People Migrate for Simple Reasons

The reasons Americans move have everything to do with quality of life, and almost nothing to do with the stuff politicians and climate scientists talk about.

We melting pot people have always been migratory. In the 1990s, about 15 percent of Americans moved every year. That rose another percent or two by the early 2000s and appears to have dropped off a couple of points in 2023. 

On average, we now stay in our homes about 13 years, then move on in search of better (or different) lodging, although that average varies widely by region and demographic.

Given our daily doomscrolling about floods, tornadoes, and wildfires, you might expect population to drift toward more resilient areas. Not so. Instead of moving to Vermont or upper-state Michigan, where climate predictions say families are least likely to suffer climate calamities, most nomads roll the dice on Texas, Arizona, or Florida. 

But why? Are they attracted by the right-wing politics of these states? Are they running from climate crisis anxieties? Or is it something simpler?


  1. United Van Lines 2020: retirement (24%), family (21%), lifestyle (20%), work  (18%), and health (9%).
  2. Redfin 2021: better weather (45%), lower cost of living (39%), lower taxes  (34%), outdoor recreation (18%), and no state income tax (14%).
  3. 2020: weather (31%), cost of living (22%), job opportunities (19%),  family (13%), and entertainment (9%).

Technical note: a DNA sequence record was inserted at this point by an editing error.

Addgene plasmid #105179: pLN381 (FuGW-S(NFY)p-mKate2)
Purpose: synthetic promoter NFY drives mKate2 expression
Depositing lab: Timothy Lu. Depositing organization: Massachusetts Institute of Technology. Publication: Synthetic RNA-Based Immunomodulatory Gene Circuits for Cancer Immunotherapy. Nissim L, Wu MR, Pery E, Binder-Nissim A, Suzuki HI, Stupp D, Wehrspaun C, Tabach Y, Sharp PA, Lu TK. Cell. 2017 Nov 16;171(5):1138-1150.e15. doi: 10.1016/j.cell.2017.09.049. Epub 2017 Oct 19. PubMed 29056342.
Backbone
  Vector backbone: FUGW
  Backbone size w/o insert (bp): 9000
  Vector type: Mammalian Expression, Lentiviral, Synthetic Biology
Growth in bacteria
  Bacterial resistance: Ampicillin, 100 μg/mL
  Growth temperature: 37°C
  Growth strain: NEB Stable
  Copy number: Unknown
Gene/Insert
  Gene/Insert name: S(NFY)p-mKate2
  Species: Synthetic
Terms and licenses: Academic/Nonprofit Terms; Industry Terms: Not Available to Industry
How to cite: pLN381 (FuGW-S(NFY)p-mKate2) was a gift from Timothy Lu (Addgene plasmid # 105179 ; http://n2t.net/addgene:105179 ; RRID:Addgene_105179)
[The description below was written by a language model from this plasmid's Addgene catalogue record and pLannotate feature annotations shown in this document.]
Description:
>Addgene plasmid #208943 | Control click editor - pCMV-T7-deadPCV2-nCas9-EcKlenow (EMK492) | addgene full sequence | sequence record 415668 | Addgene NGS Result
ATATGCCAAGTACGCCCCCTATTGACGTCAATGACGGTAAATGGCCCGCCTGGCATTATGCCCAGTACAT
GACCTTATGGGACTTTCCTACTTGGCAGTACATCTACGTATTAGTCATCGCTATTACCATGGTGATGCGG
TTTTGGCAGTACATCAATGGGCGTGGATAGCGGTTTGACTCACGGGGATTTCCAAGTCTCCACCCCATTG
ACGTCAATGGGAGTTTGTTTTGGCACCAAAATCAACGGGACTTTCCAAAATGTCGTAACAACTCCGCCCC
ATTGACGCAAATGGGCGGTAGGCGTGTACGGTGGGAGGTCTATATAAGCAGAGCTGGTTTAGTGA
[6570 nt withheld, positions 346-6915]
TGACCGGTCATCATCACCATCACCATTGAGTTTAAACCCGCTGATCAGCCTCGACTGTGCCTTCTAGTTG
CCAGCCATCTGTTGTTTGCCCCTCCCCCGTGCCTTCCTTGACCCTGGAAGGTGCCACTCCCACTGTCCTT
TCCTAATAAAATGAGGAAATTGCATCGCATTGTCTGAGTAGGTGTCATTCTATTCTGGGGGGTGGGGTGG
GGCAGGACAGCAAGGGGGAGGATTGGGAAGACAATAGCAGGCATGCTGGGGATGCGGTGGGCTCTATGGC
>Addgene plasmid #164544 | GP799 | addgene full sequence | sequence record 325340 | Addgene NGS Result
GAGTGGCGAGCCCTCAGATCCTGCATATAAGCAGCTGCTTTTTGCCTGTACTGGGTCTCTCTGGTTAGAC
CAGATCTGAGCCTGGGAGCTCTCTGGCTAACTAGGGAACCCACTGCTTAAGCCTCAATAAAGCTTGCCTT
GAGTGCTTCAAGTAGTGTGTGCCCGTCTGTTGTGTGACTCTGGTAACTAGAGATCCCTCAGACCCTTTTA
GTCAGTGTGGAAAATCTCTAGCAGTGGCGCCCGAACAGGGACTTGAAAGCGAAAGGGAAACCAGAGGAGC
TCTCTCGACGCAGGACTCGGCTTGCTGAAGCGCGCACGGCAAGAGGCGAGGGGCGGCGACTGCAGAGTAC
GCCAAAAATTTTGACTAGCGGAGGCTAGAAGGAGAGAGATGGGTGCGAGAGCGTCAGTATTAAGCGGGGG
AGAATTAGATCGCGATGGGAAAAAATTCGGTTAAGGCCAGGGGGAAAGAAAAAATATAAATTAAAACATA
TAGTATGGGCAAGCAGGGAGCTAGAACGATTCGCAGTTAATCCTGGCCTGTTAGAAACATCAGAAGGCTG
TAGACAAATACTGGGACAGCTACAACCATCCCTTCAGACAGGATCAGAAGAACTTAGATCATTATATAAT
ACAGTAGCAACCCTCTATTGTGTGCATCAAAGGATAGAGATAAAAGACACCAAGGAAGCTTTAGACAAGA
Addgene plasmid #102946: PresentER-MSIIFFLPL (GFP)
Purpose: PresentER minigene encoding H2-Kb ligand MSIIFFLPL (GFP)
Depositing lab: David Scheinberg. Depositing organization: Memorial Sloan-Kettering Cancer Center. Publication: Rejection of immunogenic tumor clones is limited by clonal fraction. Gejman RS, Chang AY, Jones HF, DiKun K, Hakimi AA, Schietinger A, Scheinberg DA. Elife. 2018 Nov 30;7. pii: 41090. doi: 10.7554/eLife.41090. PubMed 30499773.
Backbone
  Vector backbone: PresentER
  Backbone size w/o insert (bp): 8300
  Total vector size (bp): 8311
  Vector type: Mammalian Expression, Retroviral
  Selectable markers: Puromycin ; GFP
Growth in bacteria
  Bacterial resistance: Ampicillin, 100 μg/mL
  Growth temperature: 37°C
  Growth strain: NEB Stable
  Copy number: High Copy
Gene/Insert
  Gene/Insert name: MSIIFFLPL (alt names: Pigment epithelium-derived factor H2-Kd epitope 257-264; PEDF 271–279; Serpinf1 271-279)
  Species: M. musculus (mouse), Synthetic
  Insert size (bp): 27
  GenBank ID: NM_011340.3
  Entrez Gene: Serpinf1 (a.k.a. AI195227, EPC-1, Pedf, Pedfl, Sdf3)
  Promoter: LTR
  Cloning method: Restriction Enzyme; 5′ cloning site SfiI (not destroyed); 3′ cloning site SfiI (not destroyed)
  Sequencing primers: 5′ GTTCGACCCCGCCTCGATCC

4. U.S. News & World Report 2021: weather (44%), affordability (19%), job  opportunities (18%), healthcare (14%), and quality of life (13%).
  5. SmartAsset 2020: retirement (25%), job opportunities (17%), cost of living  (15%), family (15%), and lifestyle (12%).

Note that there was not a single instance where existential climate fear ranked as a serious concern. 

At the same time, not a single mention was made of the state’s extremist legislative moves, the so-called “culture war” salvos. There’s no hint of “woke” sensitivity in these new arrivals; no mention of anti-abortion laws, no concern about transgender bathrooms, no fist pounding about illegal immigration, and no mention of the right for untrained people to carry loaded guns around in public.

In fact, these fabricated issues have rarely been mentioned by these new Florida residents. Florida had 133,333 housing permits issued in 2020. 

As the surveys above show, it’s weather, affordability, and taxes that compel people to move. Even the risk of hurricanes and sea level rise barely shows up on their psychological radar—neither do the culture wars, but their hangover surely will. 

Thousands of newly settled New Yorkers, for example, are boomeranging back to New York, fed up with right-wing politics (and extreme heat).

It’s not hard to see why. Legislation that makes the place less safe for kids, less attractive to good teachers, protects insurers over citizens, and terrorizes immigrants who do the heavy lifting of building labor is destructive and foolhardy.

A great conversion is coming to this country. Millions of units of new housing will be needed to meet demand. But people want to live in places where tolerance and diversity are normal, where good jobs, safe schools, and kind people go hand in hand with balmy weather. 

The real question now is not whether or when the conversion will happen. It’s happening now. The question is whether a few selfish and ambitious people in positions of power will continue to try to derail progress, or realize the folly of resistance, and reap the benefits of prosperity with the rest of us.